National security adviser H.R. McMaster told reporters on Saturday that he was not bothered by news of President Trump’s son-in-law and senior adviser Jared Kushner’s reported attempt to set up a secret backchannel between the US and Russia.
“We have back-channel communications with a number of countries. So, generally speaking, about back-channel communications, what that allows you to do is to communicate in a discreet manner,” McMaster said.
His comments came a day after the Washington Post reported that Kushner spoke to Russian ambassador Sergey Kislyak in December about setting up a backchannel between the Trump transition team and the Kremlin in an effort to bypass monitoring of their communications.
Former national security adviser Michael Flynn was also present at the meeting, the Post reported.
Initially on Saturday, McMaster referred the first question about Kushner to White House press secretary Sean Spicer. “I’ll ask Sean to cover that later,” McMaster said.
Spicer, who was sitting in the corner of the room, replied, “We have nothing.”
These latest revelations came as Trump rounded out his first foreign trip since taking office. Trump’s senior economic adviser Gary Cohn also took questions from reporters, but he refused to comment on the Kushner news.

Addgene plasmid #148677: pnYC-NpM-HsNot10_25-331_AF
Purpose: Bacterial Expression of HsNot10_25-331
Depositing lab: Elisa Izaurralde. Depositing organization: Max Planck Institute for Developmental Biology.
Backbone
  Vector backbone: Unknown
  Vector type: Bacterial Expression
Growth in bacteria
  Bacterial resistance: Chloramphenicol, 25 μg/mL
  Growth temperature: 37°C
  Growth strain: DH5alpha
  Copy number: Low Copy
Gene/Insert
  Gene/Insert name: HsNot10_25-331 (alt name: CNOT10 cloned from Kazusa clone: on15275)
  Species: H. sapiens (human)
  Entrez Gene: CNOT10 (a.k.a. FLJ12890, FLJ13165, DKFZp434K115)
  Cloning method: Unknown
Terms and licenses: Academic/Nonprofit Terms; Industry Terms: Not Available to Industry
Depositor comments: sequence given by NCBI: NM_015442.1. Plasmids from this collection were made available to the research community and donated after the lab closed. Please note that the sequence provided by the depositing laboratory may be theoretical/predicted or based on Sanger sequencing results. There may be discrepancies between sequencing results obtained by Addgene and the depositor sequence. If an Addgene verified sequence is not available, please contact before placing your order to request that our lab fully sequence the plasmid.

“We’re not going to comment on Jared,” Cohn said. “We’re just not going to comment.”
Cohn added that Trump has been focused entirely on jobs, trade, and economic growth since he embarked on his trip. “His agenda has been overflowing. He’s been fully consumed with what’s going on here.”
As the Trump administration continues to be rocked by controversy, McMaster has come under fire in recent days for his defence of the administration’s actions, and some believe his role may be too politicized, potentially at the cost of national security.
When The Washington Post broke an explosive report in which intelligence officials alleged that Trump shared highly-classified information with Russian officials during an Oval Office meeting, McMaster went in front of cameras to call the story false as reported and to defend the president’s actions as “wholly appropriate.”
In that case, McMaster’s “going before the press didn’t do anything to limit” fallout from revelations that Trump disclosed code-word information to the Russians, said Jon Michaels, a professor and expert on national security at UCLA Law.
“At the end of the day, are we now all saying, ‘Oh, OK, everything’s all hunky-dory because McMaster stood up there’? Did it assuage concerns our allies may have had about sharing intelligence? Probably not.”
It’s likely McMaster’s latest claim that he would not be concerned over news of Kushner’s attempt to set up a line of communication between the US and Russia will diminish his credibility as national security adviser.
“Almost everything right now feels new and different,” Michaels said. “The fact that McMaster has to go out and talk about what the president may or may not have said about [former FBI director] Comey … all of this stuff feels weird and unusual, and I doubt many national security advisers have been called in to do this particular type of rebuttal or contextualization.”